In a stunning announcement Tuesday afternoon, Western Michigan University said it is leaving Punta Gorda after just two years.

The location is closing its doors effective Aug. 31.

This was news to many here working closely with WMU. Staff and students were informed Monday night, and local leadership, including Charlotte County commissioners, the Charlotte County Economic Development Office (EDO) and the Punta Gorda Airport (PGD) were informed Tuesday, WMU spokesperson Tony Proudfoot told the Sun.

“We’ve been meeting with our partners today,” Proudfoot said Tuesday. “(With) As many of our constituents in the area as has been practical,” he added.

Attempts to contact PGD for comment were not immediately successful Tuesday afternoon, as an airport spokesperson said CEO James Parish was out of the office. Attempts to contact EDO were also unsuccessful.

WMU started moving toward closing Feb. 4 when they suspended recruitment, and made the final decision late last week, Proudfoot said.

“It’s not just any one thing,” Proudfoot said. “The demographic trends are just a real challenge here.”

The plans for the location were also built on the expectation that the aviation program, along with collaboration with local economic development partners and Florida Southwestern State College, would attract private student housing and retail development.

“Those plans did not materialize,” the school stated in a press release Tuesday afternoon.

“It is always unfortunate when a business or organization closes within Charlotte County,” said Jennifer Huber, a spokesperson for Punta Gorda/Englewood Beach Visitor and Convention Bureau.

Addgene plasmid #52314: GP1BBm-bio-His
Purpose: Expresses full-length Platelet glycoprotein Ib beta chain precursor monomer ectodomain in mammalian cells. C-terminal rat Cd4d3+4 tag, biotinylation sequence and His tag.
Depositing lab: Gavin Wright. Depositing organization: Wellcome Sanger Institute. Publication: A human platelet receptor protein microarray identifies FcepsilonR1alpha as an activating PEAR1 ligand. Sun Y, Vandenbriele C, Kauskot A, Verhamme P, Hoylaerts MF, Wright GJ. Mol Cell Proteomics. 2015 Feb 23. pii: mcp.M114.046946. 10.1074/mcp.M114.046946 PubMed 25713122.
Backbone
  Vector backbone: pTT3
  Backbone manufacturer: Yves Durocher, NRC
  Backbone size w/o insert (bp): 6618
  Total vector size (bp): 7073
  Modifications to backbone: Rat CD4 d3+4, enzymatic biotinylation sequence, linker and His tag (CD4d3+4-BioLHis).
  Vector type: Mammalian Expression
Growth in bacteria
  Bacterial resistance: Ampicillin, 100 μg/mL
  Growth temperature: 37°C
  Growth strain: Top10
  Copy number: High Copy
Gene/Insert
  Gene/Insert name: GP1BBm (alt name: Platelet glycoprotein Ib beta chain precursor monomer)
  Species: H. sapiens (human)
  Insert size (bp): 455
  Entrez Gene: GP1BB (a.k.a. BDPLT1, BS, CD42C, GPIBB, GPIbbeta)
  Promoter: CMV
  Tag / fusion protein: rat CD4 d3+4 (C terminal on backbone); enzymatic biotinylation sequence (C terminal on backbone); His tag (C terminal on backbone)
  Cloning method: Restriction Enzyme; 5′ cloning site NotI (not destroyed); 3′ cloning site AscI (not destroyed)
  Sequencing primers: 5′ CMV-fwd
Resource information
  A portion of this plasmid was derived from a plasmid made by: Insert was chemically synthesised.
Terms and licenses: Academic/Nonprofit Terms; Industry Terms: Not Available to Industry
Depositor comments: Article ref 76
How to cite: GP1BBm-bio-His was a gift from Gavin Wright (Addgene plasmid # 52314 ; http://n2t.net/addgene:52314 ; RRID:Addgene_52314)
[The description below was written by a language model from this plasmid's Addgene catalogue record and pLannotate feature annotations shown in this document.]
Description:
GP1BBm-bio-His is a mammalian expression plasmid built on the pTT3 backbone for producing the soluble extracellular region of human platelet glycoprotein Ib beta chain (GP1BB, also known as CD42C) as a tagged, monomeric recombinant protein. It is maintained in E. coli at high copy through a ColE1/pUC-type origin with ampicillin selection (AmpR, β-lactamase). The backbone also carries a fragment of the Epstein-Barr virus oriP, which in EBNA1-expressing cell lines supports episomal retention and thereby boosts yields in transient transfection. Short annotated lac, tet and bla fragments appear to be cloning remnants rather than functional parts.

The school had entered into an economic development investment agreement with Charlotte County back in March 2017. Up to $500,000 in improvements were agreed to be done by the county to an airport hangar complex WMU leased for their aviation program, WMU said in 2017.

WMU agreed to continuously operate the program at PGD for no less than five years, or refund $100,000 to Charlotte County for every year less than that five-year period the program operates.

“This decision is very new,” Proudfoot said when asked how much WMU will have to pay the county. “We will have to identify exactly what that figure is.”

The school would be slated to owe an estimated $300,000 by pulling out early.

WMU also agreed to invest no less than $2 million in building improvements and/or equipment and training prior to July 2018, to support the aviation flight training degree, the school said in 2017.

Currently, the location enrolls two music therapy students and 38 aviation students. The College of Aviation here is operated by 13 employees, and four hourly flight instructors.

The school also stated in Tuesday’s announcement the aviation program enrollment has been “substantially less than anticipated in the first two years of operation.”

The University determined they would need an enrollment of 200 students to have a net-positive balance sheet.

Music therapy students will transition back to the main campus in Kalamazoo, Mich., at the end of their spring semester. As for remaining students, WMU will advise them and develop transition plans that keep students on track to get their degree.